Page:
As a reader, do you agree?

We look to novels and pictures to compensate us for the deficiencies of real life. The type of novel that is most satisfying to a person will therefore give us a clue to the wants which, in real life, that person is unable to express and gratify. (People often give away more information about themselves than they realize when they talk about their favourite novels and pictures.)

Do you agree?

Psychology for Everyman (and Woman) by A. E. Mander

The quote comes from the Thinker’s Library, No. 48, Psychology for Everyman (and Woman) written by A. E. Mander and first published 1935. The 14th edition (which I am currently reading), printed in 1948, is a tiny book with a hard red cover that conformed to the war economy standards. The book is as tall as the length of my palm.

As an avid reader, it intrigued me. Do you agree or disagree with the statement? If you too share my love of books, what is it your reading habits say about you?

If, for a moment, we surmise that the statement is true, what do we learn? You can view my recommended reading list to see the books I love the most, but this only includes the substantive books that I feel have changed me.

I often read books that don’t fit within the stereotype of chic lit, does this suggest I have an unsatisfied desire to feel superior? Of course ideally I wouldn’t believe that there’s anything superior in being the person reading Plato over the person reading the Hunger Games, yet… well it’s difficult to change a belief isn’t it. Especially one that says what your ego wants to hear.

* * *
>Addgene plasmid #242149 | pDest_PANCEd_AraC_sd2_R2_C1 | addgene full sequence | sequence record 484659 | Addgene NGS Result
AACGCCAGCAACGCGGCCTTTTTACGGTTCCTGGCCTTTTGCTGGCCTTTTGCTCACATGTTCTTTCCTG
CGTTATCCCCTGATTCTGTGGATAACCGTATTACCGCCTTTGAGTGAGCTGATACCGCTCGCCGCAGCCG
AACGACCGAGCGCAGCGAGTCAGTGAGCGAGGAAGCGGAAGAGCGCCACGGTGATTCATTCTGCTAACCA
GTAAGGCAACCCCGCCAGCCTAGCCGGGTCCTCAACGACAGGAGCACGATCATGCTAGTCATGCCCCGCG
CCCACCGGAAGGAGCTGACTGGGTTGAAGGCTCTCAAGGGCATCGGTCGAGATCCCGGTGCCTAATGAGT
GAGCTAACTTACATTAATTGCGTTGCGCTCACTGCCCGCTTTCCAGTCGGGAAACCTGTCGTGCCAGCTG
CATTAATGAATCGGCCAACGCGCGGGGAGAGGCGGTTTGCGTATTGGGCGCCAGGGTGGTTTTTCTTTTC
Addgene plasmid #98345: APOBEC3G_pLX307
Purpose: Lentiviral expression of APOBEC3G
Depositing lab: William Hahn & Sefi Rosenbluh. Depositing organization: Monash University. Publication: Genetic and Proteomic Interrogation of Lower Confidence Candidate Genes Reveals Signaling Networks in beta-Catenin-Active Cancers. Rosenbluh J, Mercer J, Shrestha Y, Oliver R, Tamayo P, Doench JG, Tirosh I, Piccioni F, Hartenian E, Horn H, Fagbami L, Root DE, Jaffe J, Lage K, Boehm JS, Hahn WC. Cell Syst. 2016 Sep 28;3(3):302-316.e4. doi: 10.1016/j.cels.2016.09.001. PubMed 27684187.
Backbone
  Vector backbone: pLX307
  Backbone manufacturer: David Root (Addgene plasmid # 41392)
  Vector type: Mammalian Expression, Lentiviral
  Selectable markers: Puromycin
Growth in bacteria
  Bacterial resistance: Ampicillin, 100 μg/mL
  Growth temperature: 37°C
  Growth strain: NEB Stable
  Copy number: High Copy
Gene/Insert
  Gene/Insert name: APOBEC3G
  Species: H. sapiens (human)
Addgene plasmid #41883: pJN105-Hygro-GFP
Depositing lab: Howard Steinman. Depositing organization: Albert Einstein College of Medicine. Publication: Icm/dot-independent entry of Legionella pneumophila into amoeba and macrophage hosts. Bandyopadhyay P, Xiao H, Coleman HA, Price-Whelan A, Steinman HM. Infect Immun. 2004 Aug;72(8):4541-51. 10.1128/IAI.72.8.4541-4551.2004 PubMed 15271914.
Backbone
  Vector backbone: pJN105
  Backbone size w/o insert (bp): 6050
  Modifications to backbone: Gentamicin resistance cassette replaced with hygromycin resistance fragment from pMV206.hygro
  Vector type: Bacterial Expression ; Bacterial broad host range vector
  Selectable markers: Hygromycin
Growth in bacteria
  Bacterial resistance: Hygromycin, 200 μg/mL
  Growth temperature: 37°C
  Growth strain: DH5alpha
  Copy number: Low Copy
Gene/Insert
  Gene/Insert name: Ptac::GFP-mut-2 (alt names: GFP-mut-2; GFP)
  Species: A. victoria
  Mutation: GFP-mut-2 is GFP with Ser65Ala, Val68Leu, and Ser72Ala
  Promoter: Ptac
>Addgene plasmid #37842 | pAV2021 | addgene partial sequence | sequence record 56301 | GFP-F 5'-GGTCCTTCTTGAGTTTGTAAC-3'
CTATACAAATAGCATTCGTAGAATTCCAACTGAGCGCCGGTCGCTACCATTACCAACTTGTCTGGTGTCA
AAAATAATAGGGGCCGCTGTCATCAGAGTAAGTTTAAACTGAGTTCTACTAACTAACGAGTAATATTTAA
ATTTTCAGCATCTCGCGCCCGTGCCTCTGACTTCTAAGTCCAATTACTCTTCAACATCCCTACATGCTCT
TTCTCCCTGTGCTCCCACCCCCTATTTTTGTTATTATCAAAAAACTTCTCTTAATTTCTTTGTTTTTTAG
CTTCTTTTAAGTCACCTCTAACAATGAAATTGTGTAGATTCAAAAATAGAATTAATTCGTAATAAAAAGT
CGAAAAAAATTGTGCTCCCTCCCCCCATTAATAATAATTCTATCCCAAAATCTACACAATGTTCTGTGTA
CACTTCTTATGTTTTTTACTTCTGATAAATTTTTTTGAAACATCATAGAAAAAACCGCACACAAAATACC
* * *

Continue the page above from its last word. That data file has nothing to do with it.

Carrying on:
If I take a look at the pile of books on the table in front of me, two are about travel – a want to escape perhaps – another is Gandhi’s autobiography. Do I take Gandhi as a leader who I wish to emulate, or are the intellectual books my way of mimicking the real intellectual readers of my social group? By reading widely, am I trying to associate myself with those writers I adore, the ones who instruct in every piece of writing advice ever written, read, read, read.

Are my reading choices dictated by a wish to be respected. Certainly, since going down the path of marketing – which like it or not is stigmatised – I’ve read books with ideas that take longer to mull over. Am I compensating for the awe I use to receive or is this my obsessive drive to learn and my fascination with the human mind?

The pile of books also includes a book on the evolution of organisations, a book genuinely called ‘Joy at Work’ and a novel by Barbara Kingsolver.

Or is it all bullshit? Am I simply clinging to patterns that don’t exist?

A. E. Mander’s short list of ‘primary wants’

For BODILY COMFORT

For a SENSE OF SECURITY

To ESCAPE

To PROPITATE* anyone who has power to injure: to INTEGRATE oneself

To be (a) NOTICED, (b) ADMIRED and (c) LIKED by others of one’s kind

(a) To HURT and INJURE, (b) To OVERCOME and DOMINATE (c) To feel SUPERIOR

To ATTRACT, PLEASE and MATE with one of the opposite sex

To LOOK AFTER and PROTECT someone (e.g. child or mate) who is relatively weak

For the COMPANY and FELLOW FEELING of others of ones kind

To be LIKE OTHERS of one’s own ‘pack’ or ‘set’, especially its leaders

To CATCH and CAPTURE

To FIND OUT, to KNOW, to UNDERSTAND

To RETURN TO FAMILIAR PEOPLE, PLACES and CONDITIONS

*Win or gain the favour of


What books are you reading, and what do they say about you?

4 Comments
  • clarepooley33
    Sunday 20 September 2015

    I think there is some truth in the statement but I really don’t believe that the novels and pictures I like best will give a full picture of the kind of person I am. I read a lot of non-fiction and Mander doesn’t include that – I wonder why?

    • Catherine Oughtibridge
      Thursday 15 October 2015

      I suppose, quite often people read non-fiction because of what they feel they ought to read or need to read, so presumably it wouldn’t be a clear reflection on what they desire?